One of the best pieces of writing advice I ever got came at my very first Romance Writers of America local chapter meeting. It was literally my inauguration into writing a novel. I didn’t have a stack of half-finished manuscripts tucked away or even a finished one waiting. I might’ve had a vague story idea, but even that is doubtful. As I sat through the meeting slowly being overwhelmed by lingo and terms I’d never heard of, I started to wonder what in the world I was doing there.
At about the time I was fuzzing out during a presentation on world building and all the things you had to do to create a believable story, the woman sitting next to me leaned over and said,
“Ignore all of that. The best thing you can do is finish your first book.”
Holy cow. The relief that went through was amazing. She went on to say,
“I was cruising along on my first book, got to chapter eight and froze when I started listening to all of the rules I was supposed to follow. Just ignore them and write.”
That doesn’t mean I didn’t learn the basics like character arcs and story structure because I did. But I followed her suggestion, ignored all the “other rules” and just wrote. That said, when I finished that first book five months later, it was one big hunk of doodoo. Seriously. But I learned so much by simply finishing a book.
I was reading through the earlier posts and had to chuckle because I didn’t even know most of the things listed were rules. Either I’d never heard them before or I’d simply chucked them from my memory because they weren’t relevant to me.
Now I don’t advocate throwing out all of the rules. Not even close. But I do think it’s important not to let them stifle you. Like most information, use what is relevant to you and forget the rest. Define for yourself what makes a good book. Identify the stories you love then emulate them. Pick out the bits that draw you in, figure out how the author did it then do it yourself. I’m not saying copy the story, but copy the technique.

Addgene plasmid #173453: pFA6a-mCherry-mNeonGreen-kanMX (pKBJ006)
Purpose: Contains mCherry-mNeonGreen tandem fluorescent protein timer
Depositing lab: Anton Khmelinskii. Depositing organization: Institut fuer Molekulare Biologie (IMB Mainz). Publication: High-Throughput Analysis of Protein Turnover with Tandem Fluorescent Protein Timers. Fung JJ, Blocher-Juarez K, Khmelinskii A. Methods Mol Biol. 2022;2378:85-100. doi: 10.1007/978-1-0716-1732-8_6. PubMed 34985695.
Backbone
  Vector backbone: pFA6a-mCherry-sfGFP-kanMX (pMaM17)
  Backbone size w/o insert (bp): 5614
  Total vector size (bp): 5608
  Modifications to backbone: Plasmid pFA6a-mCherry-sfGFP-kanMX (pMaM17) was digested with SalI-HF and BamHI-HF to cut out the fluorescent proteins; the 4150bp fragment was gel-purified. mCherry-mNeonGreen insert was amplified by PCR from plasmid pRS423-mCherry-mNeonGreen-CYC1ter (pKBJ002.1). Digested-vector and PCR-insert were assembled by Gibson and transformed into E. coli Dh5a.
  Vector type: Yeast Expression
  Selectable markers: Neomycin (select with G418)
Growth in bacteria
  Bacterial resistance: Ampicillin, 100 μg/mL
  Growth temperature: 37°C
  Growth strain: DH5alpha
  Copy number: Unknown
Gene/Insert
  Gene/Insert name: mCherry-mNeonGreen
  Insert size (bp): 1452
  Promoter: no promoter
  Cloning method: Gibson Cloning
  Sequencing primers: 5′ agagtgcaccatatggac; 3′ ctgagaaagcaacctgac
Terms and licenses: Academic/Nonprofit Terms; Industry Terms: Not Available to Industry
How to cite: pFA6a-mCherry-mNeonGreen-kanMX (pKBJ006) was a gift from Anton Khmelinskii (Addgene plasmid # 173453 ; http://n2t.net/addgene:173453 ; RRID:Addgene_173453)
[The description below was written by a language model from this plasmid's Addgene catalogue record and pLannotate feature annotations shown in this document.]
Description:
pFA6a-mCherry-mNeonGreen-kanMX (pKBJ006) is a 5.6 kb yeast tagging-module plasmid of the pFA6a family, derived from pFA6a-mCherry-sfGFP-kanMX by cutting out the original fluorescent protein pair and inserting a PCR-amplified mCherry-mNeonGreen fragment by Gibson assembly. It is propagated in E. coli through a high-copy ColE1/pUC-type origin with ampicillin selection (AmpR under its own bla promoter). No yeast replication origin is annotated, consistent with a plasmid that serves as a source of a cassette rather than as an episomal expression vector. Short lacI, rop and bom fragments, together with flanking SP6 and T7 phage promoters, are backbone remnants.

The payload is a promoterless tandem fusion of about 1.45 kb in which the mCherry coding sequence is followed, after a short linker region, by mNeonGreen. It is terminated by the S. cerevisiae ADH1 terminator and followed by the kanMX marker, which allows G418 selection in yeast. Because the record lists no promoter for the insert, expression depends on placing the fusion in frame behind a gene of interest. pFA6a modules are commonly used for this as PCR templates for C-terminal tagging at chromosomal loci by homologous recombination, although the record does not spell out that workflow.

I don’t believe anything in fictional writing is hard-set, but I do believe there is a set structure that can make your novel stronger. What you choose to follow or ignore is what defines you as an author.
Personally, I’ve ingrained the basic novel constructs to memory and follow my instincts on the rest. I write what flows in a way that works for that story. If it sounds hokey, it is. If it seems confusing or boring, it is. If a character seems weak or annoying, they are. And I’m not afraid to hack things out or fill them in.
The most important thing I always remember is that this is a business. I can defy the rules all I want, but in the end, if I want to sell my manuscript and make some money, then yeah, I believe there are fundamental constructs or “rules” that make my manuscript more sellable to publishers and readers. Those are the ones I follow. As for the rest, I still listen to that first piece of advice and ignore them.